Study and Author (year) Groups Studied and Intervention Results and Findings Conclusions
Safety and Efficacy of midazolam nasal spray in the outpatient treatment of patients with seizure clusters: Detyniecki et al. (2019)[@147645] 201 patients, 12 years old to 65 years old, median age of 33.0 (SD:11.96) administered intranasal midazolam (134 patients) or placebo (67 patients). Seizure Cessation within 10 minutes of drug administration:
Intranasal midazolam: 53.7 % of patients
Placebo group: 34.4% of patients
Intranasal midazolam has shown rapid and persistent seizure control, with minimal safety risks, in patients greater than 12 years old, making it the preferred treatment choice for seizure control in a prehospital setting.
Pharmacokinetics, pharmacodynamics, and tolerability of USL261, midazolam nasal spray: Berg et al. (2017)[@147647] 30 patients, 18 geriatric (range: 65-78 y/o) and 12 non-geriatric (range: 20-40 y/o) administered intranasal midazolam 2.5 mg and 5.0 mg. Intranasal midazolam 2.5 mg: 12 patients (40%) experienced increased lacrimation, 9 patients (30%) experienced throat irritation.
Intranasal midazolam 5.0 mg: 12 patients (40%) experienced increased lacrimation, 9 patients (30%) experienced dysgeusia.
No serious adverse events were seen.
Intranasal midazolam 2.5 mg and 5.0 mg showed only mild treatment emergent adverse events (TEAEs) in both geriatric and non-geriatric populations, making this drug a safe choice for patients of all ages.
Efficacy, tolerability, and safety of concentrated intranasal midazolam spray as emergency medication in epilepsy patients during video-EEG monitoring: von Blomberg et al. (2020)[@147648] 243 patients with epilepsy, mean age of 35.5 years (range: 5-76 years), receiving intranasal midazolam 5.0 mg or not receiving intranasal midazolam (controls) for seizure treatment. Median seizure-free timespan after treatment:
10.67 hours following intranasal midazolam
5.00 hours in controls
Side Effects: irritation of nasal mucosa [37 cases (8.1%)], prolonged sedation [26 cases (5.7%)], nausea and vomiting [12 cases (2.6%)].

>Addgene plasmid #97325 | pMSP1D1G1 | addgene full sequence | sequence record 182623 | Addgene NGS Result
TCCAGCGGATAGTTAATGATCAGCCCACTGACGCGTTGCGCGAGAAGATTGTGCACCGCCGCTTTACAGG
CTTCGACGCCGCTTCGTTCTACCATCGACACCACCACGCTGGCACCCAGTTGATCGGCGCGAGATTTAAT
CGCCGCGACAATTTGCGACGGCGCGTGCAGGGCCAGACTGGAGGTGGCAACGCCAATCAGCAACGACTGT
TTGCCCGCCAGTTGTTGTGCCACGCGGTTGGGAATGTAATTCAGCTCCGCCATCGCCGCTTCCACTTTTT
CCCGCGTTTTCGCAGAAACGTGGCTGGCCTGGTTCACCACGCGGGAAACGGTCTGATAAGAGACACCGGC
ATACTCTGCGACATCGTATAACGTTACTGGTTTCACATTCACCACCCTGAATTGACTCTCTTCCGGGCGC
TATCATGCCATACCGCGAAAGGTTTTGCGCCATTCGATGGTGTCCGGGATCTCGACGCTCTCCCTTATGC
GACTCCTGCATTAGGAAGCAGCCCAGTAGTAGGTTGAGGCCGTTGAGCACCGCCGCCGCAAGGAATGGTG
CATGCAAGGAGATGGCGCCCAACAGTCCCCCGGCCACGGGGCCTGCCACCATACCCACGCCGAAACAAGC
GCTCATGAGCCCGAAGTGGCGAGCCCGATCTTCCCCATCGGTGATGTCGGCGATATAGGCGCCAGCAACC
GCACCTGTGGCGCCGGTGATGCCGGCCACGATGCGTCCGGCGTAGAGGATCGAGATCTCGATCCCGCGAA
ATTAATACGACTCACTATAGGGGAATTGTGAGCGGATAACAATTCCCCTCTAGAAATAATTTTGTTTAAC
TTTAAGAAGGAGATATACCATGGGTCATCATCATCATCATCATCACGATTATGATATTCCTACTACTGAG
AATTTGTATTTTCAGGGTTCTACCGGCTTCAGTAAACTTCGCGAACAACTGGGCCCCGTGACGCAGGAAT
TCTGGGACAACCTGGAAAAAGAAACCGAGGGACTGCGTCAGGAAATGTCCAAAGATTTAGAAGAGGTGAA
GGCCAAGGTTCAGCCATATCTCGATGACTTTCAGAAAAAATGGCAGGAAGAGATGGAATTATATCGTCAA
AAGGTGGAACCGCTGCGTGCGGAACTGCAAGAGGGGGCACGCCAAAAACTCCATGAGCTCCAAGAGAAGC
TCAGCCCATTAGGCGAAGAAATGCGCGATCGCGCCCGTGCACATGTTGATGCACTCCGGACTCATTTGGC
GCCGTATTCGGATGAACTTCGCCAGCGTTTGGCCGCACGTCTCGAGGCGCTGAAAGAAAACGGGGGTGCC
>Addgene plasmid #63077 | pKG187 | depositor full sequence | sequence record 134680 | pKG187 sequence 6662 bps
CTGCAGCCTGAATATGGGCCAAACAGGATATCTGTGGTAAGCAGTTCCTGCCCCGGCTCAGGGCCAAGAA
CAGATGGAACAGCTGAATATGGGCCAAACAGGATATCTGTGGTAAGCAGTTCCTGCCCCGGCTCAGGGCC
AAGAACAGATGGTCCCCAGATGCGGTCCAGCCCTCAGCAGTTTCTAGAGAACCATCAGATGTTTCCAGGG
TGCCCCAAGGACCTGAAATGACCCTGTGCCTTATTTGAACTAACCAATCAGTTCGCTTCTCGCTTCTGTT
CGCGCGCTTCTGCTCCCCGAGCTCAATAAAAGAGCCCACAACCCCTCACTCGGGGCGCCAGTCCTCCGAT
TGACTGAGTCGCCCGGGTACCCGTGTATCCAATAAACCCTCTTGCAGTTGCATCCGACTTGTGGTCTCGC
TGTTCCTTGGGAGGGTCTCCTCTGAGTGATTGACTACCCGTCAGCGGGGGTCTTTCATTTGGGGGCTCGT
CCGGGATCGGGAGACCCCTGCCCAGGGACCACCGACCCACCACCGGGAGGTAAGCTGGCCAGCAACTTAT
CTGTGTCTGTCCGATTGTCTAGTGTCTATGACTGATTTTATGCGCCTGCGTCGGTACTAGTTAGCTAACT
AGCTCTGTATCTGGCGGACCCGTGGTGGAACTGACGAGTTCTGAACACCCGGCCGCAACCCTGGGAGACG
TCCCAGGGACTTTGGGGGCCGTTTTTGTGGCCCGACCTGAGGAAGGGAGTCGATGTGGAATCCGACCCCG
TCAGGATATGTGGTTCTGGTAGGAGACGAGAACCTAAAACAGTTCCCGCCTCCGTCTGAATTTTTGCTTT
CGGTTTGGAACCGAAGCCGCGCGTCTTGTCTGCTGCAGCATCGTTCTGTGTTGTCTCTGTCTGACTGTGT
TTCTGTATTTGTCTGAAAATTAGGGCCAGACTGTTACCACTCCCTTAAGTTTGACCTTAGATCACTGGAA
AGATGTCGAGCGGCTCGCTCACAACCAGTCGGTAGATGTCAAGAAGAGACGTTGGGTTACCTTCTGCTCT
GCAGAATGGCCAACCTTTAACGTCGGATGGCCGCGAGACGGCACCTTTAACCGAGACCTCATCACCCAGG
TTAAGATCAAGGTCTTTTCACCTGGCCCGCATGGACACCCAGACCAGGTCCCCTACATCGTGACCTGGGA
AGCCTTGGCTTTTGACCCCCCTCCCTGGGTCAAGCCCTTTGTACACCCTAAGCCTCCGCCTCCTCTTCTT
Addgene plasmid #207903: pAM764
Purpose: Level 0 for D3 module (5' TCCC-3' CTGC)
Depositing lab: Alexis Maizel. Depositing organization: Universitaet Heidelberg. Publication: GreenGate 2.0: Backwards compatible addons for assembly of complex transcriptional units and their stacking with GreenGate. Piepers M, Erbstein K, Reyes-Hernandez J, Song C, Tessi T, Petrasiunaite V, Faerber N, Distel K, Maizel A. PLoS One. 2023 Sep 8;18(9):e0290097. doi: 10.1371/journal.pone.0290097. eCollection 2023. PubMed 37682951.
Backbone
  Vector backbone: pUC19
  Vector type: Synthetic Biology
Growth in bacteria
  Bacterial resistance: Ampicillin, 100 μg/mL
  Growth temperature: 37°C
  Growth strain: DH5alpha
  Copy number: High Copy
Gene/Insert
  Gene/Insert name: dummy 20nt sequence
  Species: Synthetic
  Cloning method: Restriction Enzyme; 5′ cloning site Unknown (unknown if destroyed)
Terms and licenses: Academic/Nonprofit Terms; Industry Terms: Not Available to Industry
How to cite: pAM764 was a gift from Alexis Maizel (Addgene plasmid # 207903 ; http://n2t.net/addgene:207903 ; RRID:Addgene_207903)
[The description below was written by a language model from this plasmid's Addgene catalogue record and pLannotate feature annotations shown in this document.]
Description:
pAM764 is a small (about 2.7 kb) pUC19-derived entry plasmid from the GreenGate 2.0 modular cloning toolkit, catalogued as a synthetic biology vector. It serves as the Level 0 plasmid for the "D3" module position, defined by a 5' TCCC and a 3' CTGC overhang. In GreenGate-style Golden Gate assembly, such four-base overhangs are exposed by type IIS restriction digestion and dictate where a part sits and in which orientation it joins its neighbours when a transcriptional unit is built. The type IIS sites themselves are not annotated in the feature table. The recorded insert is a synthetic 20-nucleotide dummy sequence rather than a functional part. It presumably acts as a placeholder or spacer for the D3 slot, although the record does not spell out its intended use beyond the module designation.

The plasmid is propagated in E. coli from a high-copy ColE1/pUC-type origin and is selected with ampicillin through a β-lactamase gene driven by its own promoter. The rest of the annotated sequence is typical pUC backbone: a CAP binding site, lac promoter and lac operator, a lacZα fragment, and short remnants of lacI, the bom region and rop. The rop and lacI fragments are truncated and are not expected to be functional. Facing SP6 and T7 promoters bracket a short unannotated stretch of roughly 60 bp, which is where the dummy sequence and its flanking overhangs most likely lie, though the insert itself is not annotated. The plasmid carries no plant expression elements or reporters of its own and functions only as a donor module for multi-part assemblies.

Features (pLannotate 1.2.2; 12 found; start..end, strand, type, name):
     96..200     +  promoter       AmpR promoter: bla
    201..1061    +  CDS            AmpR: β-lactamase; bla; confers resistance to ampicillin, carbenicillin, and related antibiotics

Intranasal midazolam is both safe and efficient in the treatment and short-term prevention of seizure activity. Administration can be accomplished quickly, and severe adverse events are rare.
Intranasal midazolam as first-line in hospital treatment for status epilepticus: a pharmaco-EEG cohort study: Kay et al. (2019)[@147652] 42 patients experiencing status epilepticus (SE), mean age of 52.7 ± 22.7 years, treated with a median dose of 5 mg of intranasal midazolam. Cessation of SE following administration of intranasal midazolam:
24 patients (57.1%)
Time to SE cessation on EEG:
5:05 (minutes:seconds) on average (median: 04:56; range: 00:29 – 14:53)
Adverse events: Nasal irritations (5 patients, 11.9%), prolonged sedation (1 patient, 2.6%)
Intranasal midazolam is an effective treatment for patients experiencing status epilepticus. Adverse events are rarely seen with intranasal midazolam use, and they are mild when present. The intranasal route of administration provides rapid relief of status epilepticus.
Intranasal midazolam for the treatment of seizures in children in rural India: Babbar et al. (2020)[@147653] 50 pediatric patients experiencing seizure activity for > 3 minutes, age range of 6 months to 14 years, administered intranasal midazolam by a caregiver. Average duration of seizure abortion:
Before administration of intranasal midazolam: 16.22 min
After administration of intranasal midazolam: 4.66 min
Seizures aborted in 45/50 children (90%) within 10 minutes.
Intranasal midazolam represents a quick and efficacious method of seizure termination in the pediatric population. The intranasal administration provides an easy option for caregivers who are not medically trained.